Alibaba, China's e-commerce behemoth, is making new inroads in the U.S. and Canada, adding its mobile payment system to thousands of stores — convenience, drug stores and other shops — frequented by Americans of all income levels.

What's happening: Alipay insists that it is not after American customers, instead seeking to serve Chinese tourists, students and business people who come in droves to North America every year.

  • But while its partnerships — with chains like 7-11 and Walgreens — may serve a lot of Chinese visitors, these stores' main clientele is ordinary locals, who now will become acquainted with the Alipay name.

The big picture: Alibaba is enticing U.S. businesses with Alipay, which allows users to pay by scanning a QR code on the app. It has more than 700 million Chinese users. It is telling U.S. companies that if they add the system, they'll get a big piece of the tens of billions dollars Chinese nationals spend in the U.S. every year.

Alipay already has 4 million U.S. users and works with luxury brands like Lacoste and Rebecca Minkoff, and can be used at duty-free shops and Vegas hotels — places frequented by Chinese tourists.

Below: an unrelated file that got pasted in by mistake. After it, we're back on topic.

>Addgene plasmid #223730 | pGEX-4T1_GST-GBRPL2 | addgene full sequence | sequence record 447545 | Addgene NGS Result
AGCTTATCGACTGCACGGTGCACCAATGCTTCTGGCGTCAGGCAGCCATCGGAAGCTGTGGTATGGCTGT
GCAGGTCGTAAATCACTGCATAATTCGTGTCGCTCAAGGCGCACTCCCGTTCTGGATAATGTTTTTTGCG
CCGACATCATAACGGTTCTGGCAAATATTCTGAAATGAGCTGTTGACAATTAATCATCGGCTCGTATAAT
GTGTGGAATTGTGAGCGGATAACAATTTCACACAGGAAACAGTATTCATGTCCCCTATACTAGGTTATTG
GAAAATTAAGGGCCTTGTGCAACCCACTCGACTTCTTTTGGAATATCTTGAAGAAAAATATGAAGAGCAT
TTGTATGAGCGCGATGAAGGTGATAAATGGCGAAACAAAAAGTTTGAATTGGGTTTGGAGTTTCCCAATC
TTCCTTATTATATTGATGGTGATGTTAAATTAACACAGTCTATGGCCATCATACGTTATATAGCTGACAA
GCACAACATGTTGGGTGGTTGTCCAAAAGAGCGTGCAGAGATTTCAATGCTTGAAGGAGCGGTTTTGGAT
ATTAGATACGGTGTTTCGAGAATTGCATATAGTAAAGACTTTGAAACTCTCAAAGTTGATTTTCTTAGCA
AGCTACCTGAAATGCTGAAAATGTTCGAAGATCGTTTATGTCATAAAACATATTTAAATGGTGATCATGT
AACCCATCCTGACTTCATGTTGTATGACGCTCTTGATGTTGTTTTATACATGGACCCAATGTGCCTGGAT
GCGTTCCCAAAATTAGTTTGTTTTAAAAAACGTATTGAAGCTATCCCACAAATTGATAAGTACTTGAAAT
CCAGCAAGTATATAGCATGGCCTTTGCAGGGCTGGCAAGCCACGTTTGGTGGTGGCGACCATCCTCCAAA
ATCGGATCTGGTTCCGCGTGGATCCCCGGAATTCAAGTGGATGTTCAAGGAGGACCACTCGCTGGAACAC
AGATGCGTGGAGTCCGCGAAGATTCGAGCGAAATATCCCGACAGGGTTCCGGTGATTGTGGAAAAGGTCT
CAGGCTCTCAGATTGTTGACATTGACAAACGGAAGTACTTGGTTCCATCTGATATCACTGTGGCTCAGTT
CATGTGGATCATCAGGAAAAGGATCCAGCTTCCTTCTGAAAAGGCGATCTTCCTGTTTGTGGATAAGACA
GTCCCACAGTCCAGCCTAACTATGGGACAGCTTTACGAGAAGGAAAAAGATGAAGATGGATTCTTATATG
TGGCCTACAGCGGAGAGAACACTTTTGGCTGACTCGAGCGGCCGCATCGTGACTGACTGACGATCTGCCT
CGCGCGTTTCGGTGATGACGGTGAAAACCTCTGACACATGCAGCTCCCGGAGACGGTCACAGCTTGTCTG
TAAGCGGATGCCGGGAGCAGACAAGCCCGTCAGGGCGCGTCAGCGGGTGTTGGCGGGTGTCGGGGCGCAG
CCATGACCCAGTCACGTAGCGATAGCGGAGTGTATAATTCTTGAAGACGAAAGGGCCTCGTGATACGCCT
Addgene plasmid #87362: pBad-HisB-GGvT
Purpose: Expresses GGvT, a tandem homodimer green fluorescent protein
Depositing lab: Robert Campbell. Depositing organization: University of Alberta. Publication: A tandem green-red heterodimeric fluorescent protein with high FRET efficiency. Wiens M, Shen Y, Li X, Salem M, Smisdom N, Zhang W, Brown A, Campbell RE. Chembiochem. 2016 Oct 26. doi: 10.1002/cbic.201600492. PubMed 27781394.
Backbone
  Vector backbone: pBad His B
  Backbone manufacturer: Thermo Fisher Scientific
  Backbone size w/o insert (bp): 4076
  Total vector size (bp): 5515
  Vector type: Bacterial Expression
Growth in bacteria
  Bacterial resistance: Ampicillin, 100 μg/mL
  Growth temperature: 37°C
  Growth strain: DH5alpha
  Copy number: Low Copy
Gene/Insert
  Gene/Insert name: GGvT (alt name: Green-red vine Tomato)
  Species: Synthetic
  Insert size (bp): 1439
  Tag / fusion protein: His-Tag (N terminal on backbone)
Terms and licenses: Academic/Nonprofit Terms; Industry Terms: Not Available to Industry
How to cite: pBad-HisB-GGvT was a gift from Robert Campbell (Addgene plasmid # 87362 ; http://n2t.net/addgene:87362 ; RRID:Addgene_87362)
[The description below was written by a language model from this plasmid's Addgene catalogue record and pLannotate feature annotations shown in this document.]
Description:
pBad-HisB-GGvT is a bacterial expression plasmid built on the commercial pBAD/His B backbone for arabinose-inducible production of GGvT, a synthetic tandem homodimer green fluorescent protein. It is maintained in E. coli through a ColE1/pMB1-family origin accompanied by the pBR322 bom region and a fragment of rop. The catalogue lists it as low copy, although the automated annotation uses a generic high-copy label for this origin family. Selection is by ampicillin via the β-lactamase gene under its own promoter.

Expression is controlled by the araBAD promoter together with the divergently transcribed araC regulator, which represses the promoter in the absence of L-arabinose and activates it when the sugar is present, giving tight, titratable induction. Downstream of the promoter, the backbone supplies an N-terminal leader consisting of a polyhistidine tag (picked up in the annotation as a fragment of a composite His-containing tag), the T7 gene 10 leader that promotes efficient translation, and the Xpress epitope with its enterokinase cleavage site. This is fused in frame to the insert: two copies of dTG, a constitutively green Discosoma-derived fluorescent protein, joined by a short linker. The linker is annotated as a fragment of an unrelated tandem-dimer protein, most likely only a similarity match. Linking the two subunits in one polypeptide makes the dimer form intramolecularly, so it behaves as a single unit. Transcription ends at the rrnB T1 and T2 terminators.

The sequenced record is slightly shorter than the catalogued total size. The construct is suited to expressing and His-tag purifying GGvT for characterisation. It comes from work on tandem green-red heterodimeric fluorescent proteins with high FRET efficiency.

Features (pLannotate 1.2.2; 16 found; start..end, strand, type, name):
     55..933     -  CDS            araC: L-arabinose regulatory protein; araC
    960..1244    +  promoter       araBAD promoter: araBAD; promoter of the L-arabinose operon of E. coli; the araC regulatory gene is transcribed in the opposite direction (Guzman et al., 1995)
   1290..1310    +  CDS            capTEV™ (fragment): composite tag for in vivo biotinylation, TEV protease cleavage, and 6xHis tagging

But the move this week into 7,000 Walgreens, and earlier into 7-Eleven in Canada, is part of a separate strategy, says Humphrey Ho, managing director of the Hylink Group. "The real play here is for the students, the new immigrants, and the people here to work for just a few years," Ho says.

  • There's a massive market of Chinese nationals who are in the U.S. longer than tourists, but would still like to use Alipay instead of applying for a credit card.

My thought bubble: Though it's possible that Alibaba could follow Japan's strategy from the 1960s and 1970s and break open the American market, it seems to me that Alipay's expansion will be limited to Chinese nationals for the foreseeable future.

  • As a Walgreens shopper, I'm not sure just seeing that Alipay is an option would make me want to use it. Americans love their credit cards way too much.
  • Plus, it's unlikely that Alibaba will ever get approval from the U.S. to take on the role of a bank and dole out mobile wallets. The privacy concerns are too big, Ho says.